Another unconverted half-century for Joe Root. This time with added pain.
With three balls to go on the fourth day at Eden Park, Trent Boult was coming to the end of an exacting final burst with the pink ball under lights. Almost every delivery had demanded attention from the batsmen. From round the wicket, he sent down a short-of-a-length ball which climbed and smacked into Root’s right glove.
Wringing his hand, he immediately moved to the side of the pitch and the physio was quickly on. The glove came off and the right index finger, now throbbing red, was prodded and pulled as Root winched. Eventually, as the clock moved towards the close-of-play at 9.30pm, Root prepared to face again.
Boult delivered shorter, this time angled into the rib cage. Root tried to jump inside the line but he couldn’t get out of the way. The ball brushed the glove through to BJ Watling. As one the New Zealanders roared.
A disconsolate Root, now in pain in more ways than one, trudged, head down, back to the dressing room and had not emerged by the time Stuart Broad was speaking to the cameras.
“I’ve not seen him – I think he’s still sat in the toilet,” Broad said. “We were watching from the viewing area, he came straight in and put his bat down and went straight into the back room. He’s probably doing a few breathing techniques to calm himself down at the minute.”
Could Root have retired hurt, let the pain settle, and ensured he lived to fight another day? Craig Overton was padded up as nightwatchman. He may not have seen out two deliveries, but having Root for the final day may have been a price worth paying.
“We mentioned it,” Broad said, “but when a bloke has been out there for 120 balls on 50, he’d have been backing himself to see off those last two balls. Trent Boult has got a bouncer bang on. I think it was a really good short ball, at the left shoulder.
“That’s a really tricky one to deal with. Maybe I’m in the bowler’s union, but you’ve got to credit him sometimes – good bouncer to rap a batter on the finger, and then a good follow-up – well bowled. It was a real shame to lose Joe to the last ball of the day. We all felt it, after he’d played so brilliantly as well.”
Boult’s plan to Root paid off and the wicket perhaps also owed something to Kane Williamson’s declaration. New Zealand could have called an end to their innings earlier than they did – and the ultimate judgement on the timing has to wait until the final day – but they had factored in still wanting a reasonably hard ball late in the day under lights.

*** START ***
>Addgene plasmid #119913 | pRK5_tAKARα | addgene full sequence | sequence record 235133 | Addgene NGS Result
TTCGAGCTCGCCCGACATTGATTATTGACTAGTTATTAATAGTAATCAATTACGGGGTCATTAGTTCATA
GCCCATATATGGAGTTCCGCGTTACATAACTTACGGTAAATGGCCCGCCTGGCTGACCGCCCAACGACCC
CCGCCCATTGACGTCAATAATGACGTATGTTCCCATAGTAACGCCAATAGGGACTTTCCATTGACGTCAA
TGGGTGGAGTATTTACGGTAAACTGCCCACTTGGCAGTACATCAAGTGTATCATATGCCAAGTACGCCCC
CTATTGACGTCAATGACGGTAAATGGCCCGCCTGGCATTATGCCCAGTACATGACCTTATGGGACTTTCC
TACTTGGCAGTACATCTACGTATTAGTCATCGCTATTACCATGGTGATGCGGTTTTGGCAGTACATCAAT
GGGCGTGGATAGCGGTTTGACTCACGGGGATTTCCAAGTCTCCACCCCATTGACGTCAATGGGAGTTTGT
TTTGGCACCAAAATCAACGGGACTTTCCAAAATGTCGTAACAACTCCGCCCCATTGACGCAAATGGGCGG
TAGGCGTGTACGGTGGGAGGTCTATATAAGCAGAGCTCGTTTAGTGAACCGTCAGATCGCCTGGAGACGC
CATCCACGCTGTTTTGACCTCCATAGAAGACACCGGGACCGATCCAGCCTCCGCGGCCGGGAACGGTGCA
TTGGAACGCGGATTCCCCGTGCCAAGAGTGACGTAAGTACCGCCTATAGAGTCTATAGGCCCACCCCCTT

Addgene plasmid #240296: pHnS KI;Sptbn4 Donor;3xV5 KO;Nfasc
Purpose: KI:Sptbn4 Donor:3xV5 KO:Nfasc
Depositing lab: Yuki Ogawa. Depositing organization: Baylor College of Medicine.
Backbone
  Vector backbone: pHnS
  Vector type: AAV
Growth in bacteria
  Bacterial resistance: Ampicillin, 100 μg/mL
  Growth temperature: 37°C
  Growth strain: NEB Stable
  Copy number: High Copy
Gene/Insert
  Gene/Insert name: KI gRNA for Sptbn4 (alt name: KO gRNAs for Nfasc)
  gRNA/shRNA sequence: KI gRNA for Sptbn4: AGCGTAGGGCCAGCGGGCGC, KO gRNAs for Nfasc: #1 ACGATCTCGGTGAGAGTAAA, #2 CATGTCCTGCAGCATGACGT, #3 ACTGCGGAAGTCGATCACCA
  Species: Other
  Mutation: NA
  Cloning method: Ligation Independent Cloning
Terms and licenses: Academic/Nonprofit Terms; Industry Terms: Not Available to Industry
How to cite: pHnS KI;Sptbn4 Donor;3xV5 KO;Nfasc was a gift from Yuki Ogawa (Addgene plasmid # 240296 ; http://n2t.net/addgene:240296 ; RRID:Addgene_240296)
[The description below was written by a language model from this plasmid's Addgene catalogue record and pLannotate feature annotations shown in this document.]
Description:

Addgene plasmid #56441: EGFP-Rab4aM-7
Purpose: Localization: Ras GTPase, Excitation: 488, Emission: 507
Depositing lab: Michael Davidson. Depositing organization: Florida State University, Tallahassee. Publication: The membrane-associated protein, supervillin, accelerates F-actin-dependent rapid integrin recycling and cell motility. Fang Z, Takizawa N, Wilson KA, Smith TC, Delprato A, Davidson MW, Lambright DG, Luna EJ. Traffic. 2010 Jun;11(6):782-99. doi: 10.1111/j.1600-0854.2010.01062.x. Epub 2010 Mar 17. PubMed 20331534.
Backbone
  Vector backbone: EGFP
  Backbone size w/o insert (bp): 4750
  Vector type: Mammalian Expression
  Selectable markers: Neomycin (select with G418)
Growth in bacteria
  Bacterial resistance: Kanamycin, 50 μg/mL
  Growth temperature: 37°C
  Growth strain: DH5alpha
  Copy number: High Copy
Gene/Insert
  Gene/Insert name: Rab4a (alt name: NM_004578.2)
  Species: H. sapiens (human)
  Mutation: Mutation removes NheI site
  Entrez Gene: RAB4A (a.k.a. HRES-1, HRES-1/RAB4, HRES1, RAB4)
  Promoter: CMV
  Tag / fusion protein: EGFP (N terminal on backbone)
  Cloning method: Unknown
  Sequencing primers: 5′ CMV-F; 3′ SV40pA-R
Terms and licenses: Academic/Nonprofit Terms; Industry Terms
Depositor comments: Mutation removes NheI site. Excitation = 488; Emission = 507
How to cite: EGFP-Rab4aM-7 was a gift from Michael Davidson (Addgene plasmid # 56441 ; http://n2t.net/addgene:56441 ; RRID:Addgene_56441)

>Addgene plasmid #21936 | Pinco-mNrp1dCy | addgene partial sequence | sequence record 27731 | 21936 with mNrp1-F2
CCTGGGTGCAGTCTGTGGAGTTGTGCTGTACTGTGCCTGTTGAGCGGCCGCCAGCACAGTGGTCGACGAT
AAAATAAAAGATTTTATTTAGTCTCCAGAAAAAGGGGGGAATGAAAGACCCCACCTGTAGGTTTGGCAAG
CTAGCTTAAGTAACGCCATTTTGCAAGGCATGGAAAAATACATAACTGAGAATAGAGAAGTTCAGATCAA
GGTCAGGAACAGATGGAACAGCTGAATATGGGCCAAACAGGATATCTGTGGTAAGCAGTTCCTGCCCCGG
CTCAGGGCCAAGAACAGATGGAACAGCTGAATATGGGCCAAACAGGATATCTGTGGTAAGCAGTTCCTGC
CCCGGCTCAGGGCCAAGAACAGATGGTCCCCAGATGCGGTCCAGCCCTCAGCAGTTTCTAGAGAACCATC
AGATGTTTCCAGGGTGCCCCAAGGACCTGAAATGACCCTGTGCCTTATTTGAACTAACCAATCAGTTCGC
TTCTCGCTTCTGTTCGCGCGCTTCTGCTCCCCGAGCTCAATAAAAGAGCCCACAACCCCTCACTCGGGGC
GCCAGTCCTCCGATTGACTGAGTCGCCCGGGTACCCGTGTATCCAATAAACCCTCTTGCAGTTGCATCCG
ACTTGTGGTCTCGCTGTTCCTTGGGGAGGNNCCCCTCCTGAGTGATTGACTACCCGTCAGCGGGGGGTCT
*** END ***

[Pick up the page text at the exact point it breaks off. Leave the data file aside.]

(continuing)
Pull out 10-15 overs earlier and Root would have been facing a 60-over old ball. Instead, Boult was able to get enough bounce from the 47-over one to dismiss England’s best batsman. If day-night Test cricket continues to evolve, such thinking may become more common place in declarations.
“We wanted the ball to be nice and hard under lights so we could hopefully get the bounce and kiss off the wicket that Trent did, so it was nice that the planning came through,” Henry Nicholls explained. “The wicket of Joe tonight is huge so credit to the guys, the way they put them under pressure in that last half an hour.”
With eight wickets in hand and Root at the wicket, the draw would have been a far more realistic prospect for England. Still, they can look back at not-too-distant history for inspiration. Five years ago on this ground they began the final day four down and saved the game thanks to one of Matt Prior’s finest innings, a bail that refused to budge, Broad’s 77-ball 6 and Monty Panesar’s dive for the line. They batted 143 overs; when this innings began 148 were left in the match. This time, runs could also be a factor.
“We’ll need a hero tomorrow,” Broad said. “Five years ago, Matt Prior was the hero with a hundred, and someone’s got that chance tomorrow. I’d prefer not to bat but we’ll wait and see.
“If you’d said at 27 for 9 there was a chance of drawing the game we’d have bitten your hand off. Obviously the rain has helped a lot. But there’s a chance, and we’ve just got to make sure we’re good enough to do it.”